Folate, B12, And Autism: Can There Be Too Much Of A Good Thing?

Folate, B12, And Autism


Why Do We Need Prenatal Vitamins?

Everything that goes into your growing little one comes from you. That includes a number of vitamins that play a key role in the baby’s development. Calcium, iron, and other vitamins are all important, but folate is the supplement most often associated with pregnancy. Folate helps the development of the baby’s brain and spinal cord and lowers the risk of neural tube defects such as spina bifida, which can be life-threatening.

It can be difficult to get enough folate in our diets to protect the baby, so we take supplements to help make up the shortfall.

How Much Is Too Much?

For many years, the importance of folate has been emphasized over and over – and that’s absolutely valid. Folate plays a crucial role in the healthy development of a baby and we need supplements to get the right amount of it. However, recent research suggests that having too much folate can actually increase the risk of the child developing an autism spectrum disorder. B12, another common prenatal supplement, was also linked to an increased risk of autism.

A study by the Johns Hopkins Bloomberg School of Public Health followed more than 1,300 mothers for several years, checking their folate levels immediately after delivery and then monitoring the health of their children.

They found that the children of women with very high folate levels – more than four times the recommended amount – were twice as likely to develop an autism spectrum disorder as those born to mothers with average folate levels. Children born to mothers with very high B12 levels are three times as likely to develop an autism spectrum disorder. Children born to mothers with very high levels of both vitamins are at particular risk; they’re more than 17 times as likely to develop autism than children whose mothers had the recommended levels.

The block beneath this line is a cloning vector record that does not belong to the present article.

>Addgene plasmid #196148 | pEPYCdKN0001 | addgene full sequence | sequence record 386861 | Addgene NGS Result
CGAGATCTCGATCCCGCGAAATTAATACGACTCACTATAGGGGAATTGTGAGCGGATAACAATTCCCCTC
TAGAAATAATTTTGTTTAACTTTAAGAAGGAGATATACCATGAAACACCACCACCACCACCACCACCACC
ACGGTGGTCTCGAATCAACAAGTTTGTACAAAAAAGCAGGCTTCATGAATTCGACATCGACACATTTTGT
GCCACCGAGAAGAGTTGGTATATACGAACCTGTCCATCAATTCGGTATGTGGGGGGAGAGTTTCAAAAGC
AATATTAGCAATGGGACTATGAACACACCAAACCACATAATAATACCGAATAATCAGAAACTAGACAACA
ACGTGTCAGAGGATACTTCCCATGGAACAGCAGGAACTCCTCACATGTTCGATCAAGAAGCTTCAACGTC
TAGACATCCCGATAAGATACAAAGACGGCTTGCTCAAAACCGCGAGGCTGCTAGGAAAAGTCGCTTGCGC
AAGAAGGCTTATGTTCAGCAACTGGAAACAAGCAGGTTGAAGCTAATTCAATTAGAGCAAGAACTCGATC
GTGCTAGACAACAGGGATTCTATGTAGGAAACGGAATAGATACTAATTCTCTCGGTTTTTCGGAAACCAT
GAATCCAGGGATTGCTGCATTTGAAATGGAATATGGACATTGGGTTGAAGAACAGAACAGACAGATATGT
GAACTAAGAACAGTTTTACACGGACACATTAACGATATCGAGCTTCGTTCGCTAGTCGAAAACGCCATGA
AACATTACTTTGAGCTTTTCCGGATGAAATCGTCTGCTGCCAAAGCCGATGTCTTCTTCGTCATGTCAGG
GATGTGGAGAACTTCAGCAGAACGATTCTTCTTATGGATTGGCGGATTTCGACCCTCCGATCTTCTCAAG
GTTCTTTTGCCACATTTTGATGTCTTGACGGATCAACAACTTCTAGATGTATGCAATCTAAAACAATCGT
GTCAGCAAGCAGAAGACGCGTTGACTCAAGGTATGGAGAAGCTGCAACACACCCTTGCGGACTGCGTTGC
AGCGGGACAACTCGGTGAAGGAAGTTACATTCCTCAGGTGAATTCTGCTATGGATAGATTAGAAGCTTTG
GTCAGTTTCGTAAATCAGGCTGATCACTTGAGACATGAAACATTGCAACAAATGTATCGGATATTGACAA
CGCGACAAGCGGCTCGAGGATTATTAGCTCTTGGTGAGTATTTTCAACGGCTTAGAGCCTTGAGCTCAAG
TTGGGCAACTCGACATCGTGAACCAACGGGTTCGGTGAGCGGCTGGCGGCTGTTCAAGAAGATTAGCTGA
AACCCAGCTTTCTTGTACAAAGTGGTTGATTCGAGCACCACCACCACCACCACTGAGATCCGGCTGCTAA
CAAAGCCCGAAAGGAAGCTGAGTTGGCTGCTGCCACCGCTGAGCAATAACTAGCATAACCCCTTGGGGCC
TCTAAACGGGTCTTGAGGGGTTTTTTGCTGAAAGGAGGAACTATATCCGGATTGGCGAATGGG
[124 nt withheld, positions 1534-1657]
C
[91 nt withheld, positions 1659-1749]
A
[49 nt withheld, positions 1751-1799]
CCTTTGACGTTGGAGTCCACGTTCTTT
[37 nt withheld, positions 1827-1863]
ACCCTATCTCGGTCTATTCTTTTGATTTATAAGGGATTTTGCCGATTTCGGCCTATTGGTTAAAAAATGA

The risk of any child developing autism is about 1 in 68, according to the US Center for Disease Control and Prevention (CDC). So, the risk levels associated with a higher level of either folate or B12 are still quite low. The risk associated with high levels of both vitamins, on the other hand, is much more concerning – that’s more than a 1 in 4 chance of developing an autism spectrum disorder.

Finding A Balance

On one side, we know we need to take folate and B12 supplements to aid in our little ones’ healthy development. On the other hand, it looks like too much of these supplements can actually be harmful. So what’s the right move?

Unfortunately, the study hasn’t found a reason as to why elevated folate and B12 levels have that effect, nor has it found a reason as to why certain women have extremely high levels in the first place. They speculate that high folate levels may be attributable to eating too many folate-rich foods (like fruits, vegetables, and fortified cereals) or taking too many supplements. It may also be due to differences in the way some women process folate.

For now, there’s no clear indication of where the problem is coming from, how to avoid it, or exactly how much folate and B12 are needed to cause an increased risk of autism spectrum disorder. Until there are clear guidelines, the best thing you can do is to talk to your doctor about your folate levels, your intake of folate-rich foods, what prenatal vitamins might be right for you, and how much of them you should take. As with much else in life, it turns out to be about moderation.